Part D drug spending continues to rise, and a government watchdog argues giving plan sponsors stronger incentives to negotiate prices is a key solution.
During a House of Representatives panel hearing on the state of prescription drug coverage in Medicare Tuesday, James Mathews, Ph.D., executive director of the Medicare Payment Advisory Commission (MedPAC), testified such a plan would have a “more direct” impact on beneficiary costs than the existing rebate model.
“Our recommendation to restructure Part D would mitigate incentives of high-cost rebate drugs,” he said.
Lawmakers in both chambers of Congress and across party lines have been focused on drug pricing of late and have brought in a number of witnesses with varied perspectives to discuss the issue. Pharmaceutical companies and pharmacy benefit managers have also weighed in.
Mathews provided more details on MedPAC’s suggested plan in his written testimony (PDF). MedPAC first recommended these Part D changes to Congress in 2016 and 2018, he said.
Under MedPAC’s plan, the reinsurance paid to plan sponsors when a beneficiary is in the catastrophic phase would be significantly lowered, from 80% to 20%. This boosts the amount plans have to cover in tandem from 15% to 80%, pushing them to more effectively manage catastrophic coverage costs as they have far more skin in the game.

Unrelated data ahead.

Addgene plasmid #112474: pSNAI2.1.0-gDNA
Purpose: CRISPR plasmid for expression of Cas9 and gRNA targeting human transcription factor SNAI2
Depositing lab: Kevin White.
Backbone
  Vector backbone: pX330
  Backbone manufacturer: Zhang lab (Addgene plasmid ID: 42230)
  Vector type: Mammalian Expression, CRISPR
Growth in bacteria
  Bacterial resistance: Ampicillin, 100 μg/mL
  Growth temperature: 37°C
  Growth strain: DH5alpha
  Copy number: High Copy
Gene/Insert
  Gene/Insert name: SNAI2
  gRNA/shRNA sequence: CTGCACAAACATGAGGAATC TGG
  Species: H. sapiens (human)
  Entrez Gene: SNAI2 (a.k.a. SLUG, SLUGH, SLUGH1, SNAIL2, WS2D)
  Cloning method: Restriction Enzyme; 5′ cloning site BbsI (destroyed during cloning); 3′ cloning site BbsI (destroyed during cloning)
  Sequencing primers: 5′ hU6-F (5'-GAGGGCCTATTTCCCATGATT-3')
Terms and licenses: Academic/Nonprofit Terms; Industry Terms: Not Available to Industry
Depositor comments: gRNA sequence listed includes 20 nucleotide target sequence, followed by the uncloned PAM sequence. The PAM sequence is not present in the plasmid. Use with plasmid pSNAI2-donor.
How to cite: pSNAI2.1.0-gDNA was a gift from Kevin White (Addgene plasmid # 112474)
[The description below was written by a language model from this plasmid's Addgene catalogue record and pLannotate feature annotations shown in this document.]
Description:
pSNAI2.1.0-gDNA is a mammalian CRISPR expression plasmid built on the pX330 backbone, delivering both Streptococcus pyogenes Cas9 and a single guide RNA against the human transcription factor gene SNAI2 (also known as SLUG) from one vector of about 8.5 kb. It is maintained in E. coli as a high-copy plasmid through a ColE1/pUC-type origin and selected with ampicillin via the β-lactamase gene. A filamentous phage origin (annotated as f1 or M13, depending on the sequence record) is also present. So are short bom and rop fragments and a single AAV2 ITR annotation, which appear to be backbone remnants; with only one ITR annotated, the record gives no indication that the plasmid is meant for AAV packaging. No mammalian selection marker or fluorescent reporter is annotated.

Spending in the catastrophic phase of the Part D benefit is generally high, because the government foots much of the bill, Mathews said in his testimony. About 8%, or 3.6 million, Part D beneficiaries are considered high-cost and reach this phase.
High-cost beneficiaries accounted for 60% of Part D spending in 2017, according to Mathews, up from 40% in 2011.
The trade-off for insurers would be greater flexibility in formulary design, he said. MedPAC suggests that protected status for two of six classes in Part D be removed—antidepressants and immunotherapy drugs to protect against transplant rejection—allowing payers to control their use more effectively.
Some representatives at the hearing pushed back on this proposal, noting that it is a slippery slope to step therapy, which is controversial. The Centers for Medicare & Medicaid Services has proposed allowing step therapy in Part B, a plan that has garnered significant backlash from providers.
Mathews said that while MedPAC hasn’t made specific recommendations in terms of carving out diagnoses for exemption, it does include in its plan that there will be clear and fair mechanisms for exemption and evaluation of need.
As with any plan, there are trade-offs, but utilization management tools such as step therapy are crucial to achieving balance in Medicare spending, Mathews said.
“We understand the frustration that some of these utilization management tools can create,” he said.